Charles Hynes Brings Rare Felony Charge in Vehicular Killing of 9-Year-Old

Two motorists were charged for killing pedestrians in the Bronx and Brooklyn this weekend. The alleged driver in the Wakefield crash was charged with murder, and there’s a solid chance that if convicted he will face significant jail time. And though the outcome of the case is far from certain, District Attorney Charles Hynes brought a rare felony charge against the man who allegedly drove onto a sidewalk and struck a 9-year-old boy in Fort Greene.

Anthony Byrd was charged with a class D felony for the death of 9-year-old Lucian Merryweather. Potential sentences range from seven years in jail to probation. Photo: Daily News

Reports in the Times, the News and the Post say that on Saturday afternoon, Anthony Byrd, 59, hit two cars and a building after swerving to avoid two people in a crosswalk at DeKalb and Clermont Avenues. He then reportedly made a U-turn and drove the wrong way on DeKalb, struck a 28-year-old woman in a crosswalk, hit a parked vehicle, and drove onto the sidewalk a second time, striking Lucian Merryweather, his 5-year-old brother, and their mother, who were standing at the northeast corner of the intersection.

Lucian was pinned under the SUV and died at the scene. His brother was hospitalized in stable condition. The boys’ mother was not admitted to a hospital, reports said.

According to court records, Byrd was charged with assault, criminally negligent homicide, first and second degree reckless endangerment, criminal mischief, and a number of traffic infractions, including driving against traffic on a one-way street.

It is rare for NYC prosecutors to file felony charges against a sober driver who remains at the scene of a crash, but it does happen — at least in Brooklyn. In 2010, Hynes charged Michael Oxley with homicide for the killing of cyclist Jake McDonaugh on Flatbush Avenue. In 2007, Alfred Taylor was charged with homicide for the death of a cyclist in Bedford Stuyvesant.

More unusual is that Hynes brought an assault charge in this case. Assault is a class D felony, punishable by up to seven years, but which can also result in no jail time or probation. Relatively speaking, the more common top charge would be criminally negligent homicide — a class E felony, the least severe felony category, which carries a maximum penalty of four years in jail, and a minimum of no jail time or probation.

The rationale for bringing charges against a sober driver who remains at the scene is not usually defined, but there could be a link between serious charges and more brazen forms of recklessness. The Michael Oxley case hinged on the defendant running a red light. Saturday’s incident was a particularly chaotic and devastating crash, even by NYC standards, and allegedly involved wrong-way driving. Byrd is also a registered sex offender.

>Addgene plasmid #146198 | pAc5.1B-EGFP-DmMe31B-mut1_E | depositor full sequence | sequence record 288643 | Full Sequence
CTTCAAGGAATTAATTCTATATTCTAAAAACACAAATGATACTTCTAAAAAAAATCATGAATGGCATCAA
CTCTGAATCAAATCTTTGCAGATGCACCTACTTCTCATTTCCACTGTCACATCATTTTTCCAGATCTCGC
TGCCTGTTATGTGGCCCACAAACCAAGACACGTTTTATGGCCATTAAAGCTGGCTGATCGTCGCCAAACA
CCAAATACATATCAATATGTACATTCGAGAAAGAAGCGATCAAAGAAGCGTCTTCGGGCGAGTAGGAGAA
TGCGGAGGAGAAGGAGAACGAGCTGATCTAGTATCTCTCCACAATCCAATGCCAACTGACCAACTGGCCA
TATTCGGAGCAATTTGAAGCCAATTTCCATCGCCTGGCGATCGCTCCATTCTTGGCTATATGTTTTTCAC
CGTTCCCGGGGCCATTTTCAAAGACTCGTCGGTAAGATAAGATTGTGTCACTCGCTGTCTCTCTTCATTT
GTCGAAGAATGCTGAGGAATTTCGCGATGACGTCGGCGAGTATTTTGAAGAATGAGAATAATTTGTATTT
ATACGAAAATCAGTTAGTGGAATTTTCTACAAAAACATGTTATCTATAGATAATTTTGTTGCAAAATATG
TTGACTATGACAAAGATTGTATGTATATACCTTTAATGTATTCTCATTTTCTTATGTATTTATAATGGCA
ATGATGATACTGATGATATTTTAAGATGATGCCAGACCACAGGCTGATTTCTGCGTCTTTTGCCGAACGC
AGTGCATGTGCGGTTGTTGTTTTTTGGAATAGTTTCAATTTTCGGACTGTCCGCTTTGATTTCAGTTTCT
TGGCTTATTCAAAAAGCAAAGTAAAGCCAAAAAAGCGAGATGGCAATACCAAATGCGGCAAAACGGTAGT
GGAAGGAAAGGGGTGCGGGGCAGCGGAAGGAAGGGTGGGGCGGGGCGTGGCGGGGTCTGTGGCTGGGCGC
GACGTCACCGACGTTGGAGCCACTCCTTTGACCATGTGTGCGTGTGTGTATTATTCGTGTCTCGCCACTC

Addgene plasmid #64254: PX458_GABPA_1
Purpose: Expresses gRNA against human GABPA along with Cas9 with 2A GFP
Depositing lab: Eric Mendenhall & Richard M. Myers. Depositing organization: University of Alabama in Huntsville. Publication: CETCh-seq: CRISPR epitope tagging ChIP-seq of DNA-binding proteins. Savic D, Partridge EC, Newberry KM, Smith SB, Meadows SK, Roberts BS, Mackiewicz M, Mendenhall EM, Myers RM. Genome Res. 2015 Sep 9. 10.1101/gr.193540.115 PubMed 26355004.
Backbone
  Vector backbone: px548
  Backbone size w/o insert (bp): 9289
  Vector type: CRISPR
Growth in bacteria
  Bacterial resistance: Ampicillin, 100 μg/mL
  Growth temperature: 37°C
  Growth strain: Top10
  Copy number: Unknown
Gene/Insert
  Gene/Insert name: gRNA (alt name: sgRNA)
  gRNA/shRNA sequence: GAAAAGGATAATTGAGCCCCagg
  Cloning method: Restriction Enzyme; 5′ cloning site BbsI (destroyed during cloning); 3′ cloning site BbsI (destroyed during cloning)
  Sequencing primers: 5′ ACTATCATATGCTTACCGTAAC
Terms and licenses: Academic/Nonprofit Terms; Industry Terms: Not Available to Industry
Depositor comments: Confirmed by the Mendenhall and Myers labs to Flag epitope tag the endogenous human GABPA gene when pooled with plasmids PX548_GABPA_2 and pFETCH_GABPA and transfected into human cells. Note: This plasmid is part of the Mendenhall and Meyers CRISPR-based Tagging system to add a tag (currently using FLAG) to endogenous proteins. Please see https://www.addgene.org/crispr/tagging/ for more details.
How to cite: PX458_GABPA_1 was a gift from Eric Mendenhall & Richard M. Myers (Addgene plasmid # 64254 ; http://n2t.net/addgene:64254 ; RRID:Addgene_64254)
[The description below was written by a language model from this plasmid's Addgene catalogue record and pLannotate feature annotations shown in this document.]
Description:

Vehicular crimes cases are never a sure thing, even when police and DAs investigate and prosecute. In the Jake McDonaugh crash, police followed up with witnesses, Hynes brought a felony charge, and a jury cleared Michael Oxley of homicide as well as misdemeanor reckless driving.

The assault charge against Byrd is more serious than the homicide charge applied in the deaths of Jake McDonaugh and the Bed Stuy cyclist, but it’s less severe than those filed by Hynes against the alleged killers of pedestrians Raul De La Cruz and Alberto Serrano, who died in separate 2012 crashes that apparently did not involve alcohol. Drivers in those cases were each charged with manslaughter, a class C felony, with possible sentences ranging from probation to 15 years in prison. They were also accused of leaving the scene.

From the Times:

Of 189 traffic fatalities through Sept. 1 of this year, drivers were arrested in 20 cases and given summonses in 58 others, according to statistics provided at a recent City Council hearing on collision investigations.

Those arrests most commonly involved drivers impaired by drugs or alcohol, or who left the scene. Case law in the state can make it hard to lodge criminal charges without those factors, the police and prosecutors say.

It’s true that New York State law is tilted in favor of motorists who injure and kill, yet in recent history no New York City district attorney has mounted a high-profile campaign to reform state traffic codes. Ditto NYPD Commissioner Ray Kelly.

A footnote: The Anthony Byrd case will be disposed by the candidate who wins tomorrow’s election. Regular Streetsblog readers are aware of Hynes’s record on vehicular crimes. We twice reached out to Ken Thompson, who beat Hynes in the Democratic primary and will face him again in the general, and asked if we could submit a short list of written questions pertaining to vehicular crimes. The Thompson campaign did not respond to our queries.

In another crash, 32-year-old Derrick Callender was in front of his home on 233rd Street in Wakefield with his two young children when a man identified in the press as Henry Lawrence sped down the sidewalk and ran him over. Reports say Lawrence and two other men, who did not know Callender, were angry because they were prevented from buying alcohol at a nearby store. Police told the Times the murder charge was filed “because the crash was the violent culmination of a dispute in a liquor store,” and because investigators had video evidence. Police believe Callender might have been mistaken for the owner of the store.